You are here:

Promoting Inclusive Education, Civic Scientific Literacy, and Global Citizenship with Videogames


Cultural Studies of Science Education Volume 7, Number 4, ISSN 1871-1502


In this response to Yupanqui Munoz and Charbel El-Hani's paper, "The student with a thousand faces: From the ethics in videogames to becoming a citizen", we examine their critique of videogames in science education. Munoz and El-Hani present a critical analysis of videogames such as "Grand Theft Auto", "Street Fight", "Command and Conquer: Generals, Halo, and Fallout 3" using Neil Postman's (1993) conceptualization of technopoly along with Bill Green and Chris Bigum's (1993) notion of the cyborg curriculum. Our contention is that these games are not representative of current educational videogames about science, which hold the potential to enhance civic scientific literacy across a diverse range of students while promoting cross-cultural understandings of complex scientific concepts and phenomenon. We examine games that have undergone empirical investigation in general education science classrooms, such as "River City", "Quest Atlantis", "Whyville", "Resilient Planet", and "You Make Me Sick!," and discuss the ways these videogames can engage students and teachers in a constructivist dialogue that enhances science education. Our critique extends Munoz and El-Hani's discussion through an examination of the ways videogames can enhance science education by promoting inclusive education, civic scientific literacy, and global citizenship.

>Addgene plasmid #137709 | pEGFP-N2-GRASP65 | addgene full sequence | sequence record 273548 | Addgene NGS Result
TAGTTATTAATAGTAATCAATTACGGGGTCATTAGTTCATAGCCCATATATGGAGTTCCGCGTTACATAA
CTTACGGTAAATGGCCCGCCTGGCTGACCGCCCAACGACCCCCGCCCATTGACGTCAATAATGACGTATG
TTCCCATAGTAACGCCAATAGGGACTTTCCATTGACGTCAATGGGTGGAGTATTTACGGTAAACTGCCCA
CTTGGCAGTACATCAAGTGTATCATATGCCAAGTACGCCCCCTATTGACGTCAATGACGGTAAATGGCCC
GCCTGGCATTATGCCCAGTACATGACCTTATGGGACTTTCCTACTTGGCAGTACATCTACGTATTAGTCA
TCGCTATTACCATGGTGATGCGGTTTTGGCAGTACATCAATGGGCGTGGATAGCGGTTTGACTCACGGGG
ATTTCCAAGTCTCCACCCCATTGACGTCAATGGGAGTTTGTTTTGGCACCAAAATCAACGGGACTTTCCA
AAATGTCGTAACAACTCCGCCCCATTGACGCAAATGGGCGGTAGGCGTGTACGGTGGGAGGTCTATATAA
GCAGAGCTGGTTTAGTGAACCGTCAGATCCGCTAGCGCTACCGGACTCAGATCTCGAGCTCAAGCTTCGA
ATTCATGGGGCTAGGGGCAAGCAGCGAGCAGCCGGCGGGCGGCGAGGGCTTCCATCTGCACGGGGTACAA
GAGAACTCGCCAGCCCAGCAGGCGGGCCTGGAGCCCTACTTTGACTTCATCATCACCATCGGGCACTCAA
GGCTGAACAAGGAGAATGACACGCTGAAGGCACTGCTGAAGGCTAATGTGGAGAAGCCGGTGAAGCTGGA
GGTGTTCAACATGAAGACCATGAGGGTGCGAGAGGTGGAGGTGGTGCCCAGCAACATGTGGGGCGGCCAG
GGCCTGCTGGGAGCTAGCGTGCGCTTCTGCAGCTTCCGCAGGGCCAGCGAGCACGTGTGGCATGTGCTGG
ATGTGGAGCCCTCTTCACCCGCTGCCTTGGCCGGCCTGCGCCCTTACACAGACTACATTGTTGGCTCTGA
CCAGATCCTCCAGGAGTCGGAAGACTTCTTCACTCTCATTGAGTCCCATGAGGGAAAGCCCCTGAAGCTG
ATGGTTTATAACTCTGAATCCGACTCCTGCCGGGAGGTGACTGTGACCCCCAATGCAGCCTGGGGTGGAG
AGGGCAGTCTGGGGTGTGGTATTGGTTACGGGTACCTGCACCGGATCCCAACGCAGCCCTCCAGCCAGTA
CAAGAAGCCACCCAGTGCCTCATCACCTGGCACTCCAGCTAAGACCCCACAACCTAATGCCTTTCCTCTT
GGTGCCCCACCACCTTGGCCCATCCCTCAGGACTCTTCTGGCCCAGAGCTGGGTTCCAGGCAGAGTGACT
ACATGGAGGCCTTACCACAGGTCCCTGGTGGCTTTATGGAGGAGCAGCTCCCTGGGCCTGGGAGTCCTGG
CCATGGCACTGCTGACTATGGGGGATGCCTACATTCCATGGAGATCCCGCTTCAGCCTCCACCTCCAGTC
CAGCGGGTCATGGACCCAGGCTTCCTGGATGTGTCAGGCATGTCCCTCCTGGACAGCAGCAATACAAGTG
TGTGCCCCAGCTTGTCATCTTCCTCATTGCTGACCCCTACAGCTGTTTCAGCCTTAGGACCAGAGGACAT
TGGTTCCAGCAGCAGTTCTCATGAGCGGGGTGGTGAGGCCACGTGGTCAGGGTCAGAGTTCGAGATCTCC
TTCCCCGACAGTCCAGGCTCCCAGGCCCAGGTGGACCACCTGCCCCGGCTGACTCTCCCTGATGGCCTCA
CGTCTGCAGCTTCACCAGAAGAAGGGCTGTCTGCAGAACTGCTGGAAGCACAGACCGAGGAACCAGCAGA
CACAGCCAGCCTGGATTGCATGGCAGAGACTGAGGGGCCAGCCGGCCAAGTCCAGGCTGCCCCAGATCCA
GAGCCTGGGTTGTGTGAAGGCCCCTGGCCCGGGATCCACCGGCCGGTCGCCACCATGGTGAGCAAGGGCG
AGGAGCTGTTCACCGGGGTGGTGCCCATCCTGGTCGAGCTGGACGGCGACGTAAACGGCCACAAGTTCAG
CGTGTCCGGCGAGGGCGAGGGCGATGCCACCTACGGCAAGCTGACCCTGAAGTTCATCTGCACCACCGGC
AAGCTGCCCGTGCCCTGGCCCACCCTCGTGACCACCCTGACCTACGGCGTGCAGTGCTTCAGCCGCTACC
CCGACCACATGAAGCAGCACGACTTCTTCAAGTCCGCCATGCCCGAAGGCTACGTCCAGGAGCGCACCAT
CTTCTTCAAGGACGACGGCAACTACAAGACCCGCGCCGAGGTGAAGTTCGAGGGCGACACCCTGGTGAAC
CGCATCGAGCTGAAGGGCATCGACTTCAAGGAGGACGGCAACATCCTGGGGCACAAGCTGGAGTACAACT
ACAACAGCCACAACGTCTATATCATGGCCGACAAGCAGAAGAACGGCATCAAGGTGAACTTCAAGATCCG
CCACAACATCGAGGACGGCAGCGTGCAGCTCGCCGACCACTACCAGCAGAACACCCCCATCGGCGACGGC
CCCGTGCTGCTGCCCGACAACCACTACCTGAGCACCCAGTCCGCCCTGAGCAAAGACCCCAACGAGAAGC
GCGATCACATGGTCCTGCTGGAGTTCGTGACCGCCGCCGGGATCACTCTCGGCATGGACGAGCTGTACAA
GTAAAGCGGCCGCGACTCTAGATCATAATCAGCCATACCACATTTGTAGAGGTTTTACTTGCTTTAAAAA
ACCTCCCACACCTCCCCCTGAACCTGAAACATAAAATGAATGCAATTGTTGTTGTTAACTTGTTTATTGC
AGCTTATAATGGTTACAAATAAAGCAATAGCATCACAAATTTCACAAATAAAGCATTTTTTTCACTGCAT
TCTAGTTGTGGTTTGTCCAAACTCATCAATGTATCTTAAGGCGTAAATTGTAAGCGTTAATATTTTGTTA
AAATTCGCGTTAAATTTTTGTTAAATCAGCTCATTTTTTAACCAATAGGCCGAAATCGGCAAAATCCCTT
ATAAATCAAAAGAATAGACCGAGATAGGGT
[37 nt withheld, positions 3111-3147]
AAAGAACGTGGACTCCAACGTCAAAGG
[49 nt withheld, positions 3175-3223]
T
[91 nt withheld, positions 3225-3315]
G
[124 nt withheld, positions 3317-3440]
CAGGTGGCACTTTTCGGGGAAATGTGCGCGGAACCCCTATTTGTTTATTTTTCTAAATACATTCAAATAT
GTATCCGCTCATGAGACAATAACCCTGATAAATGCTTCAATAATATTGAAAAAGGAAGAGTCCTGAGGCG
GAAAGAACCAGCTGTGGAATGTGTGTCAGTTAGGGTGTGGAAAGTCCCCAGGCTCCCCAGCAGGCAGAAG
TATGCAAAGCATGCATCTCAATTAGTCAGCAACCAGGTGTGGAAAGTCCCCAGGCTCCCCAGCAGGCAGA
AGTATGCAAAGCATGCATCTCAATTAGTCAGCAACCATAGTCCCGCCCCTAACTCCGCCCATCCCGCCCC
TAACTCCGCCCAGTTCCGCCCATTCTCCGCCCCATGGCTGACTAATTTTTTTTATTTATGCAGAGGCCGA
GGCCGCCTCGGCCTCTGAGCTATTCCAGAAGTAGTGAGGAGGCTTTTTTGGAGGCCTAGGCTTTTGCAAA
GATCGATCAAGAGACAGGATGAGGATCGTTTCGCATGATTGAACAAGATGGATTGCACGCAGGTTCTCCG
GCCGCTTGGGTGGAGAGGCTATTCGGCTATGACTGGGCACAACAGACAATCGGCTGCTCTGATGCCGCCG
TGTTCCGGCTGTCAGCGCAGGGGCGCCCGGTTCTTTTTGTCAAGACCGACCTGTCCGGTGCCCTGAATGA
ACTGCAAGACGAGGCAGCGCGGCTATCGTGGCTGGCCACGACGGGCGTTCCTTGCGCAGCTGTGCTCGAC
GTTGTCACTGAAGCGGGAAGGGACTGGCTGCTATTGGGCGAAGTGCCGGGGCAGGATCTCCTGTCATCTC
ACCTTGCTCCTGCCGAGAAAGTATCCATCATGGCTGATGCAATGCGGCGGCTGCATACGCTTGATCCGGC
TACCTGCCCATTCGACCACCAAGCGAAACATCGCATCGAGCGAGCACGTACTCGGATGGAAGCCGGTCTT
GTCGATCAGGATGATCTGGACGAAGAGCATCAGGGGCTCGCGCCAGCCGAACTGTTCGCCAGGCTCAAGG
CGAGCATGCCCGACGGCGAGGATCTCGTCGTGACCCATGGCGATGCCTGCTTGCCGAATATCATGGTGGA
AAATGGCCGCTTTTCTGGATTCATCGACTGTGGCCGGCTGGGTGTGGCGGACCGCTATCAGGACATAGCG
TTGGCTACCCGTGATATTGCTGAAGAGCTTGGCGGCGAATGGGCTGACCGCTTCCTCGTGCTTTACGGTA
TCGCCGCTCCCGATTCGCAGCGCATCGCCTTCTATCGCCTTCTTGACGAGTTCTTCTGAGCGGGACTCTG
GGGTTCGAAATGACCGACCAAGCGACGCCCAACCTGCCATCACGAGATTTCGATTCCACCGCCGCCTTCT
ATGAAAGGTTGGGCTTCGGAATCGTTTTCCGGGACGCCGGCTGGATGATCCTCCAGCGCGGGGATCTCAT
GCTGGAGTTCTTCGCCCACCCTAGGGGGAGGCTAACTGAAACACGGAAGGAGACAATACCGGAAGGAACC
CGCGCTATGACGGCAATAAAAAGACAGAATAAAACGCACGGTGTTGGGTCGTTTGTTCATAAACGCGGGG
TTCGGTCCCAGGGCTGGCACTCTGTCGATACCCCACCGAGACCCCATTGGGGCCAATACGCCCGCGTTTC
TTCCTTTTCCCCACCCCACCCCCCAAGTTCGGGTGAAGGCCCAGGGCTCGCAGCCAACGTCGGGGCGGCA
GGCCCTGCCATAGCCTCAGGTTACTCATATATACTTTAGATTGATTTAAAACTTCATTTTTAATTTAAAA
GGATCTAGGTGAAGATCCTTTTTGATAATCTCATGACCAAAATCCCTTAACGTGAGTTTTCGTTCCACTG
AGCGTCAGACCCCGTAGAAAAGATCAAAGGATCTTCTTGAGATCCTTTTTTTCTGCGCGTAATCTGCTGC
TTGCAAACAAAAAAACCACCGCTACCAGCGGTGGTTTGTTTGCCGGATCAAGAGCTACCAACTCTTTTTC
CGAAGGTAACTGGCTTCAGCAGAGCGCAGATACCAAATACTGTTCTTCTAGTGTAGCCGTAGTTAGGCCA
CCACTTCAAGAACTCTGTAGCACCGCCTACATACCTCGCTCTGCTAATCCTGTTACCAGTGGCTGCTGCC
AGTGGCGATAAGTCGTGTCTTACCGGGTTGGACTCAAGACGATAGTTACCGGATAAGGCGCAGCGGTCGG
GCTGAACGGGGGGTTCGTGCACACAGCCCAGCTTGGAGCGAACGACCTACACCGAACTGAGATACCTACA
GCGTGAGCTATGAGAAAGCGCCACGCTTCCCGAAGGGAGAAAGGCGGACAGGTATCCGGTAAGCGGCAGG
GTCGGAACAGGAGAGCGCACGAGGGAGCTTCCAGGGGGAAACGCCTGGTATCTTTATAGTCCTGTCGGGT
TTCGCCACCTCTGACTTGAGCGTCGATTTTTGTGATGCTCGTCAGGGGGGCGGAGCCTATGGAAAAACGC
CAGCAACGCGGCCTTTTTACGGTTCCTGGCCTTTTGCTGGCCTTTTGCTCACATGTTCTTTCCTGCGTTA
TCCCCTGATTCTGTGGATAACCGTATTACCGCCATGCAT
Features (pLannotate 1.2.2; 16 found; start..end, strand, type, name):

Marino, M.T. & Hayes, M.T. (2012). Promoting Inclusive Education, Civic Scientific Literacy, and Global Citizenship with Videogames. Cultural Studies of Science Education, 7(4), 945-954. Retrieved October 20, 2019 from .

This record was imported from ERIC on April 18, 2013. [Original Record]

ERIC is sponsored by the Institute of Education Sciences (IES) of the U.S. Department of Education.

Copyright for this record is held by the content creator. For more details see ERIC's copyright policy.